After the recent debacle on Capitol Hill, instead of real forward progress, we have the same old tired “Beltway two-step” of “let’s have a committee meeting.” To paraphrase Alfonso Bedoya’s words as Mexican bandit leader “Gold Hat” in the 1948 film, “The Treasure of Sierra Madre:” “Meetings? We don’t need no stinkin’ meetings.”Truly, we don’t need no stinkin’ meetings. The American taxpayer is tired of stinkin’ meetings that end up nowhere. We all know that next year on January 15 and February 7 (which happens to be my birthday), regardless of what President Obama says, the kabuki dance will be replayed. What we need are competent statesmen who will develop sound policies leading to economic growth.
This country truly needs tax policy reform. Consider that we are in the one-hundredth year of the personal income tax. In 1913 the top marginal tax rate was seven percent and it was supposed to be temporary. HA! Today the top marginal tax rate is nearly 40 percent and is joined by capital gains tax, dividends tax, and death tax — all killers for economic growth. It’s time to move away from the progressive tax system – a tenet of Karl Marx’s communist manifesto – towards a flat tax in order to eradicate the bloated and incomprehensible 67,000 page current tax code, which apparently both Charlie Rangel and Tim Geithner could not comprehend.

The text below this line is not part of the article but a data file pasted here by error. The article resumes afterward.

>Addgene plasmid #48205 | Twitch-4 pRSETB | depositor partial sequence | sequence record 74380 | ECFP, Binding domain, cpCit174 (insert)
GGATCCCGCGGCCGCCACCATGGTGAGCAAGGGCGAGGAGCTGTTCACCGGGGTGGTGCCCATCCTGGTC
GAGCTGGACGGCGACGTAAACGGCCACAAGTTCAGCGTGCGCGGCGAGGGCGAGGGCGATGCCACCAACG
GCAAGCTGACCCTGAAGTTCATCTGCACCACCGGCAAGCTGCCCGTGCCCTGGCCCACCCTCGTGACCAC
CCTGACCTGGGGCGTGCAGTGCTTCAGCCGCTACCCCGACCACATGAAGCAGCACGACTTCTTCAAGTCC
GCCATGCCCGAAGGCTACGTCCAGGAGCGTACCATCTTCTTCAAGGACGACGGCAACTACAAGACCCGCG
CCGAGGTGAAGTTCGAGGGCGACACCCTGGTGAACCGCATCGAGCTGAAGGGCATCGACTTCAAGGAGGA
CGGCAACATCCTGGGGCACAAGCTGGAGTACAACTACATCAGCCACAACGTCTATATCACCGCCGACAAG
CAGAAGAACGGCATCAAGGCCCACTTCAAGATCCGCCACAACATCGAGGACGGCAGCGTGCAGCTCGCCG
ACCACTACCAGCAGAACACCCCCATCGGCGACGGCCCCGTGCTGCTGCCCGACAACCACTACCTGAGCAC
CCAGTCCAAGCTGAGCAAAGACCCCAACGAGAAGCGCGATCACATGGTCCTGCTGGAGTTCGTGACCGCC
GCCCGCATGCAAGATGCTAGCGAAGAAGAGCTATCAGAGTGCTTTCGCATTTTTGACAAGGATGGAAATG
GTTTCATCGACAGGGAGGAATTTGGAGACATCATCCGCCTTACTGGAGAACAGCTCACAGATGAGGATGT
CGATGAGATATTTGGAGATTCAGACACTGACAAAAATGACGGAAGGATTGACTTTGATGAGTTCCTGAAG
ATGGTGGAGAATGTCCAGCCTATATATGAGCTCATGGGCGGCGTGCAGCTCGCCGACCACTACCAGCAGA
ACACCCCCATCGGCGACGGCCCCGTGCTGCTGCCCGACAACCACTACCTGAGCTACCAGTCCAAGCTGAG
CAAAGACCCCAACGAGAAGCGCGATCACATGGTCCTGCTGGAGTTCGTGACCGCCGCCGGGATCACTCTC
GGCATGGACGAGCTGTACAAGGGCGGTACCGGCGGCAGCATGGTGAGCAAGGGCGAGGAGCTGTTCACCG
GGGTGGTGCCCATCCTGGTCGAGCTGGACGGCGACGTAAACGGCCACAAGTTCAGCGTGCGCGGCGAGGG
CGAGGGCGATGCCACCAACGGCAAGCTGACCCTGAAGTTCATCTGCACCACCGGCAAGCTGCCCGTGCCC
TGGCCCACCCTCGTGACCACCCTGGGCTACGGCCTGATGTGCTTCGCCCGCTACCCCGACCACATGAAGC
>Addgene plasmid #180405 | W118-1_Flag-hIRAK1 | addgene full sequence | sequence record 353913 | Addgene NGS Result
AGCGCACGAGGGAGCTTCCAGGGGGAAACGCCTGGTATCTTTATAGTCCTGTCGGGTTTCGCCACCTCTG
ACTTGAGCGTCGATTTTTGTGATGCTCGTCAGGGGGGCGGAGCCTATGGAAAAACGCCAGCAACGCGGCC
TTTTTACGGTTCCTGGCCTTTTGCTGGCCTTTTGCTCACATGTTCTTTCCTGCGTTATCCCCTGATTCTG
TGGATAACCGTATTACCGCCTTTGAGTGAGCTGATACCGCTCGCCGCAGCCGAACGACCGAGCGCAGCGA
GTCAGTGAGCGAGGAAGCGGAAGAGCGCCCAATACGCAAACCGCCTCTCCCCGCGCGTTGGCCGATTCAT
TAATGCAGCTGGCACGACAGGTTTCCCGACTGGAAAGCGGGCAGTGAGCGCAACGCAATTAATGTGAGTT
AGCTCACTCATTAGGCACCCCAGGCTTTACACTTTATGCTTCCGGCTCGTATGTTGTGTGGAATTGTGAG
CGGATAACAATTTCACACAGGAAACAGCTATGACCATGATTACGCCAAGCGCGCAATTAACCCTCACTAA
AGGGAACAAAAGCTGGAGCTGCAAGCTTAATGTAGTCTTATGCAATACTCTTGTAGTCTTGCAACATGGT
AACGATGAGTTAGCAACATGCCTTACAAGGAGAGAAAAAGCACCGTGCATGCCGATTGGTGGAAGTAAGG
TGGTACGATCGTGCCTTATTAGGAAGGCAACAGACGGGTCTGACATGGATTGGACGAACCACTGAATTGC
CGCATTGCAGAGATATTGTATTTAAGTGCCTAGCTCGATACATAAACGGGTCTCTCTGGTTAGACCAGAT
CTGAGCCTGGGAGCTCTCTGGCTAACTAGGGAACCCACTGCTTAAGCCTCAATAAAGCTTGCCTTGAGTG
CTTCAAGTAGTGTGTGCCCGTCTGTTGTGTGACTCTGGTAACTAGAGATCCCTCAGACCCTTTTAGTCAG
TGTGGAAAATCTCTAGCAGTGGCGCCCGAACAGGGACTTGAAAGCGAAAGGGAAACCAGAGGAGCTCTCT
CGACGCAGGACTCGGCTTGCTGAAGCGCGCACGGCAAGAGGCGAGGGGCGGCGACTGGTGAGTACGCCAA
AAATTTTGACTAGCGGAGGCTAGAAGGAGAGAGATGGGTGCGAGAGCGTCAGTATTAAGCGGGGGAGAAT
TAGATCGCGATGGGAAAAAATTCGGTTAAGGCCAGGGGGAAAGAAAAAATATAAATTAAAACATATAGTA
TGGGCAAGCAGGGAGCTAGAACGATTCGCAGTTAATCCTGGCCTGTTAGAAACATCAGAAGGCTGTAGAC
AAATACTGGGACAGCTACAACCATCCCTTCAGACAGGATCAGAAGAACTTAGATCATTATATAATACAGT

With a flat tax, I believe the only remaining exemptions should be mortgage interest and charitable contributions. Let’s support home ownership the right way, not as the Carter Administration’s Community Reinvestment Act sought to do.
My biggest fear is that Republicans will allow Democrats to continue with their “tax the rich” rant and believe that increased revenues come from increased taxation. Presidents Calvin Coolidge, John F. Kennedy, Ronald Reagan, and even Bill Clinton, with the pressure of a true conservative House and Senate, understood economic growth policies. Reform the tax code, and let the market – and American taxpayer – flourish.You can read the rest of my article for the London Center for Policy Research here.